Deep Venous Thrombosis (DVT)

Unlike arteries, veins have no smooth muscle cells in the wall and therefore cannot “pump” blood. The blood in veins moves when the surrounding muscle tissue (example calf muscle in leg) contracts and pushes the unoxygenated venous blood toward the heart. Backflow of venous blood is prevented by a series of one way valves inside the vein. From the heart, the venous blood is pumped to the lungs to get oxygenated and then returns to the heart to be delivered to the body via the arterial vascular system.

Deep venous thrombosis (DVT) occurs when clot(s) form in the veins, most commonly in the legs. DVT can produce pain, swelling, tenderness, discoloration and redness, but in approximately half of cases no symptoms are present. Causes for DVT include trauma or bone fracture, surgery (especially hip, leg, abdomen), lack of movement such as people who sit down for long periods of time (truck drivers, airline pilots, judges etc), long periods of bed rest, pregnancy, cancer, varicose veins, birth control pills or hormones taken for symptoms of menopause.

Pulmonary embolism (PE) occurs when a portion of a clot in the leg may break off and travel in the venous blood stream first to the heart then to the lungs where it can block a pulmonary artery. PE is a serious life threatening situation and requires immediate treatment.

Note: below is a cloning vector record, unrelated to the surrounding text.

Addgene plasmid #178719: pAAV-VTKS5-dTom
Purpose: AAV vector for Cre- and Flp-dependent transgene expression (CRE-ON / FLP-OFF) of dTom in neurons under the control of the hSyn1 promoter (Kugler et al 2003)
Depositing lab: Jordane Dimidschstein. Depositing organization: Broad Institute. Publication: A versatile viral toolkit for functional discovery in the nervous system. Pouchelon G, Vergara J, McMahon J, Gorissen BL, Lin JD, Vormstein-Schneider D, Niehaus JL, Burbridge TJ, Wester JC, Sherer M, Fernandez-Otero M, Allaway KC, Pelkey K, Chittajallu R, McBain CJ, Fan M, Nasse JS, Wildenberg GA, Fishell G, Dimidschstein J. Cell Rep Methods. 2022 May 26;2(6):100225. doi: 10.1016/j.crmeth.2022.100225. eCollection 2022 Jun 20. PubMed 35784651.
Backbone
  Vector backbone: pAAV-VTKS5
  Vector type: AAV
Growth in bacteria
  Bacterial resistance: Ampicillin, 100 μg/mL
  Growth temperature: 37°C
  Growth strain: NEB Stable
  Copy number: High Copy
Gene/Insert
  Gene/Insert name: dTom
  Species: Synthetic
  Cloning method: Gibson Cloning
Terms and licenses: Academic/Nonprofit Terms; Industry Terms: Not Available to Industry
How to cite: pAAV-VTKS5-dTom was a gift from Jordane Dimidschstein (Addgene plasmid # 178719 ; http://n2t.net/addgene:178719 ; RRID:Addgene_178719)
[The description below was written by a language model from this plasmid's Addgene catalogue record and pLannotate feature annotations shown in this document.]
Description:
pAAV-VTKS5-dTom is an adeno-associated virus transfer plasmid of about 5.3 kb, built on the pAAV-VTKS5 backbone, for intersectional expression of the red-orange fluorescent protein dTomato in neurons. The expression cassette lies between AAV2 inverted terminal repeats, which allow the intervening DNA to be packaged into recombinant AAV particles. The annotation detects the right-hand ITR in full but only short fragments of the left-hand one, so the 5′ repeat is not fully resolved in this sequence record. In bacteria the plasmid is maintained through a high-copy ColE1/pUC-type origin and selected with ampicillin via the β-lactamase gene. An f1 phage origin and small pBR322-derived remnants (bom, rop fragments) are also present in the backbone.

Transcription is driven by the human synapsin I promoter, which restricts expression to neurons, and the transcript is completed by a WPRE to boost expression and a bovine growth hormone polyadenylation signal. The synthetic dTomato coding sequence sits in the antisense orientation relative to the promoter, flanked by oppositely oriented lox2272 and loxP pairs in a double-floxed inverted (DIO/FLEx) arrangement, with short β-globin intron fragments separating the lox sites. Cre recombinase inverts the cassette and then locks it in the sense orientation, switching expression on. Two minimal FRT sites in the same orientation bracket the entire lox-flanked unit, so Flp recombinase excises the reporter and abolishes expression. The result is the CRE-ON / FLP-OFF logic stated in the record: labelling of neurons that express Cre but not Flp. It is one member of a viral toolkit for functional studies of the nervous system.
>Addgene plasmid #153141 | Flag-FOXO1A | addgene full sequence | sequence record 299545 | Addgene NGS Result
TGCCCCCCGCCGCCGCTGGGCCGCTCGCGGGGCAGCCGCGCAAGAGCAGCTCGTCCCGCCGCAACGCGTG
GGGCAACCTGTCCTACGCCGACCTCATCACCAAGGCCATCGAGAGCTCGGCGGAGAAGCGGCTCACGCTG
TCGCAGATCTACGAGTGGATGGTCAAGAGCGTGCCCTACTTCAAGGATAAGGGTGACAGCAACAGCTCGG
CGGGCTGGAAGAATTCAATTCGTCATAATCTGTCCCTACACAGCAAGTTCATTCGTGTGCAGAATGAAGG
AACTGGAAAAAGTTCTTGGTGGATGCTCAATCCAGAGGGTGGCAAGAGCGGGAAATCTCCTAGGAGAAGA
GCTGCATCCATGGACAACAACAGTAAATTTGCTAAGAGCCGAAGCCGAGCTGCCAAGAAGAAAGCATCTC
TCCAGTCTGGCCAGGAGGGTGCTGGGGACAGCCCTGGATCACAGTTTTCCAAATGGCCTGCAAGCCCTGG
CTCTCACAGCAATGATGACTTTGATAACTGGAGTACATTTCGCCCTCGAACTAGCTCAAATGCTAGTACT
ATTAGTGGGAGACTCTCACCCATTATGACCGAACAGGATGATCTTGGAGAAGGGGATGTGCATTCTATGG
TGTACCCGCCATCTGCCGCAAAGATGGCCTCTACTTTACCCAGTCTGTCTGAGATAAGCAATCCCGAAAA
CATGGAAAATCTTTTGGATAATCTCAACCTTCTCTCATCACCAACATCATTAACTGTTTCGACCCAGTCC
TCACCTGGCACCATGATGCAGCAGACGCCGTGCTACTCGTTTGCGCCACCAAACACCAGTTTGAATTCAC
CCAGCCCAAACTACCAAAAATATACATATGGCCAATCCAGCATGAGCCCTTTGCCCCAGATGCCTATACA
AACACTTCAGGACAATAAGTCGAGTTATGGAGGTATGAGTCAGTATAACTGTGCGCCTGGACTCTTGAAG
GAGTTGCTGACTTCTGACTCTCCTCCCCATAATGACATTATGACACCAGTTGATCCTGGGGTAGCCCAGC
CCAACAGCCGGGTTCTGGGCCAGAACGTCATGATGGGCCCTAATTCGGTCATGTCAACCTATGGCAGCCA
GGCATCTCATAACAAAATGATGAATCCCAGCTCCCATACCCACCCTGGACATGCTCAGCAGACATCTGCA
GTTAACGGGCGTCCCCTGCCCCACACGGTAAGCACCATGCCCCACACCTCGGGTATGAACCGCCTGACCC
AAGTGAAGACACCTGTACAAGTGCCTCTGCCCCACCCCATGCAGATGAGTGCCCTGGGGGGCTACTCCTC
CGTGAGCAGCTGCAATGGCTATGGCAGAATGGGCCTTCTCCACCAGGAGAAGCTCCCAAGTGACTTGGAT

DVT and PE are commonly grouped together and referred to as “venous thromboembolism” (VTE).



In an emergency PE situation where the patient has unstable blood pressure (cardiogenic shock), the treatment of choice is a “clot buster” medicine like tissue plasminogen activator (tPA). This drug will break down or dissolve clots more effectively than anticoagulants.

The next line of treatment involves anticoagulants… acting injection anticoagulants such as heparin or low molecular weight heparin (Lovenox)……and oral anticoagulants such as Coumadin or Coumadin substitutes (Pradaxa, Eliquis, Xarelto) for long term maintenance.

Finally, in some cases a “filter” can be placed in the inferior vena cava to prevent clots from reaching the heart/lungs. There are two types of filters….retrievable and non retrievable.

At Britt Perio, we have effective methods to reduce inflammation that contributes to VTE. We also have creative technologies to avoid invasive dental procedures that will require the patient to discontinue anticoagulant therapy, thus putting the patient at risk for recurrent VTE.